New underwater microscope shows the beauty of the ocean floor (video)
Researchers used the instrument to capture images of coral turf wars and a previously unknown phenomenon dubbed "coral polyp kissing."
Researchers from the Scripps Institution of Oceanography at UC San Diego have developed a diver-operated underwater microscope that can examine small-scale biological processes on the ocean floor. Referred to as the Benthic Underwater Microscope (BUM), this revolutionary tool is able to take photographs and videos of microorganisms in their native habitats without interfering with their natural settings. Prior to the development of the BUM, scientists were forced to remove organisms from the ocean in order to analyze them with microscopes, preventing them from fully understanding the context of ecological processes.
Oceanographer Jules Jaffe led the team that developed the microscope, and he considers the instrument essential to conducting research in the ocean. “To understand the evolution of the dynamic processes taking place in the ocean, we need to observe them at the appropriate scale,” Jaffe explained.
Jaffe and his team brought the BUM to coral reefs off the coasts of Maui, Hawaii and in the Red Sea to test it in the field. While using the microscope in the Red Sea, the researchers observed corals of different species firing string-like filaments from their stomach cavities towards one another in a “coral turf war.” The filaments secreted enzymes that dissolved coral tissue in an effort to reduce competition from neighboring species. The researchers also observed individual coral polyps on a single colony embracing each other, a previously unknown phenomenon they dubbed “coral polyp kissing.”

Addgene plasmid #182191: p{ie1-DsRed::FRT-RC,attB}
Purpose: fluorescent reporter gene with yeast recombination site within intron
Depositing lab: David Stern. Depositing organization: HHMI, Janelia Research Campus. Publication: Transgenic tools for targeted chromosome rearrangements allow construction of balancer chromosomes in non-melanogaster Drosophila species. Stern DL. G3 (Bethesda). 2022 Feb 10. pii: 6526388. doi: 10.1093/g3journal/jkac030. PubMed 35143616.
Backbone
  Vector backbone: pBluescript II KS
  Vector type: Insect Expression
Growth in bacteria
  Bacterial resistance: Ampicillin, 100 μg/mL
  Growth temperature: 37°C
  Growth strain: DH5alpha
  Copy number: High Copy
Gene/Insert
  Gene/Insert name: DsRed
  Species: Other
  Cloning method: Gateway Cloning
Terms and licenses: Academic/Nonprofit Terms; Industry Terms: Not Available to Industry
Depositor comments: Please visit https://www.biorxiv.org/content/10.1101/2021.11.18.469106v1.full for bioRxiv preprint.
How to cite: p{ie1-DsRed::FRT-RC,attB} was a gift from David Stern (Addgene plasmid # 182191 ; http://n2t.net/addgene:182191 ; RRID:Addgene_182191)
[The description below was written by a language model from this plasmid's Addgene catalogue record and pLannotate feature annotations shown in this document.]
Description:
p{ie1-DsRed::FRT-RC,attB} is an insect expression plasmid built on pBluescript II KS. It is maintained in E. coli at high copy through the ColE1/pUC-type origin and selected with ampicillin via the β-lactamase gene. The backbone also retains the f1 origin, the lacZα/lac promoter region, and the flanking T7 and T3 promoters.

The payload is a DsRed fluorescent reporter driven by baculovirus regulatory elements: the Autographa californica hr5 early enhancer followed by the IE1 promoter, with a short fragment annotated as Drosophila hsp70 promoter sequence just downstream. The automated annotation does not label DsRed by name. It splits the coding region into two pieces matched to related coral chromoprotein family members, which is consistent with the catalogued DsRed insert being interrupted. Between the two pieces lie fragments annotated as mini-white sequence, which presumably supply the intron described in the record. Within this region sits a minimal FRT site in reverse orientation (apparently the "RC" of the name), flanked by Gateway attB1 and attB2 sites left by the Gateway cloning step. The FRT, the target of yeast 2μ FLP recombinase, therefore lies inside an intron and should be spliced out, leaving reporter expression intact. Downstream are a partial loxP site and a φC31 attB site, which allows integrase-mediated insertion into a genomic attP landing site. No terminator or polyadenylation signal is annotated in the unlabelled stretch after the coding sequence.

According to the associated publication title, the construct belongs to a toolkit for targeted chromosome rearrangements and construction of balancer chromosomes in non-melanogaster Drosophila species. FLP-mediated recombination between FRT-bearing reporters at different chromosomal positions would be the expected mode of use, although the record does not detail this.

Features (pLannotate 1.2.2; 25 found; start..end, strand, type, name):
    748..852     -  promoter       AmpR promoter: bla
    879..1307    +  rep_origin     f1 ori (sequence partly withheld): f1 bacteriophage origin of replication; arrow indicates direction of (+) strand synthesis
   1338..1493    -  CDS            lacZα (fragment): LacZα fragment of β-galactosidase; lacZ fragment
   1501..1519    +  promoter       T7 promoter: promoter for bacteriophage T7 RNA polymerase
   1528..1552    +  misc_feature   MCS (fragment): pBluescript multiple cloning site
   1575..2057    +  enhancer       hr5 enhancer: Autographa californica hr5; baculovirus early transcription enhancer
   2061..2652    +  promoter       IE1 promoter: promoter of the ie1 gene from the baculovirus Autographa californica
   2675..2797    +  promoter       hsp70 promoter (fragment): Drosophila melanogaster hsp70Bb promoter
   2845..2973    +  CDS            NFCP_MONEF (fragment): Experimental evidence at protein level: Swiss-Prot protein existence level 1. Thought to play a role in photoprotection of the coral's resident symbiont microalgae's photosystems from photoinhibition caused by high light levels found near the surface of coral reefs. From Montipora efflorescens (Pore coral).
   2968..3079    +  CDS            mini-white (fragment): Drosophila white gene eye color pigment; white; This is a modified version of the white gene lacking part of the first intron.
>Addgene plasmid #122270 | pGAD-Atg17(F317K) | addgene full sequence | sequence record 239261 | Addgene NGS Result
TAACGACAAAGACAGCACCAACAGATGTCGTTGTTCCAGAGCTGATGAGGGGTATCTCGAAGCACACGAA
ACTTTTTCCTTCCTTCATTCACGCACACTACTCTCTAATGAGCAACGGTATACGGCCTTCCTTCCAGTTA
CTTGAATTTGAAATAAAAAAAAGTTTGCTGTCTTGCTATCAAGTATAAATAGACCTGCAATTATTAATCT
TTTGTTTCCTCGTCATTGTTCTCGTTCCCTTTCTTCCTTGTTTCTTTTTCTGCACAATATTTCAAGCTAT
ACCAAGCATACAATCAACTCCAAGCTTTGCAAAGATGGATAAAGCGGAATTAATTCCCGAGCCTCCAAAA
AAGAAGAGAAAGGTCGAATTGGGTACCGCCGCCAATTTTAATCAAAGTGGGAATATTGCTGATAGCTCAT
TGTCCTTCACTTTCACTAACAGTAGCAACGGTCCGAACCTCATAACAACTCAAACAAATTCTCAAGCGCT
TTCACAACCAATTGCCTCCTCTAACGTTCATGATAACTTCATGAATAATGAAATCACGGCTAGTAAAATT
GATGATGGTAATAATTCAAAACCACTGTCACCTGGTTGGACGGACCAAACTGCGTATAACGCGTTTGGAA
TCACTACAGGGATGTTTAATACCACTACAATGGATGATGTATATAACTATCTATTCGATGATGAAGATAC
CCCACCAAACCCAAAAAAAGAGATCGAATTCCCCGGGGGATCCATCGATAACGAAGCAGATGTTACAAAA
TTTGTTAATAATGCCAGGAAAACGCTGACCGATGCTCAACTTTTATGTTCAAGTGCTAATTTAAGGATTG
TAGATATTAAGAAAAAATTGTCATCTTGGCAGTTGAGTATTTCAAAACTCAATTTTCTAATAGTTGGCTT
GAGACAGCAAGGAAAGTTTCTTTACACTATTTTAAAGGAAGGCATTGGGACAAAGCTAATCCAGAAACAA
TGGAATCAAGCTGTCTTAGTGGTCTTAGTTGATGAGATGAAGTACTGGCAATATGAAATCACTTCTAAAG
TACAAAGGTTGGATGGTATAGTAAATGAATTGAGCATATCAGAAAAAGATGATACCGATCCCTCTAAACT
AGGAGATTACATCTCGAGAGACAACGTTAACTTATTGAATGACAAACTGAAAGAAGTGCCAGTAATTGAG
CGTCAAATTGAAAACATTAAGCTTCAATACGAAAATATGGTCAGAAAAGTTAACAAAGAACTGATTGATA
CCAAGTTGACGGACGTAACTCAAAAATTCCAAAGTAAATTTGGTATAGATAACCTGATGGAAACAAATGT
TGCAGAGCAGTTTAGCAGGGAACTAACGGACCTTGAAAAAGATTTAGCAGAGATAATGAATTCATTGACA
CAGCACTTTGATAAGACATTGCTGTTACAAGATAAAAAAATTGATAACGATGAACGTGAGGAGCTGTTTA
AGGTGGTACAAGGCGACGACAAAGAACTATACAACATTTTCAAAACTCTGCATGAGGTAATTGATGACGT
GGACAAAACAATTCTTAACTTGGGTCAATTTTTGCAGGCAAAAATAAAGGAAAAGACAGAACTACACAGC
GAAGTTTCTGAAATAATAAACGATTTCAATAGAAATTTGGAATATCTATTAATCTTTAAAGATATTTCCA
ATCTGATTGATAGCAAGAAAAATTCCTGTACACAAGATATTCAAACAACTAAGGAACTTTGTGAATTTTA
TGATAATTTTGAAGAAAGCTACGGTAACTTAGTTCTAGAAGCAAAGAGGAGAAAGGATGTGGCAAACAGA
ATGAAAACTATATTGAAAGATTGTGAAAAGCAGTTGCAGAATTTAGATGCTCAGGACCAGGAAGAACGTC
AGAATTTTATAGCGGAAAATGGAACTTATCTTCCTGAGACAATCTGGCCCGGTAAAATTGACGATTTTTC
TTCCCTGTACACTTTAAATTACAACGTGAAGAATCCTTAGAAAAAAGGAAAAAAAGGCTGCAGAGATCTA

Off the coast of Maui, the team used the BUM to observe coral bleaching, a phenomenon that occurs when waters are too warm. The change in water temperature puts stress on corals, causing them to expel algae that live in their tissue and turning them completely white. The microscope revealed a previously undiscovered honeycomb pattern formed by expelled algae as it grew on the surface of the bleached coral.
Jaffe and his team published their observations in the journal Nature Communications and also produced a video describing their research. Watch Andrew Mullen, one of the authors of the study, explain how the BUM works and see some of the beautiful footage below.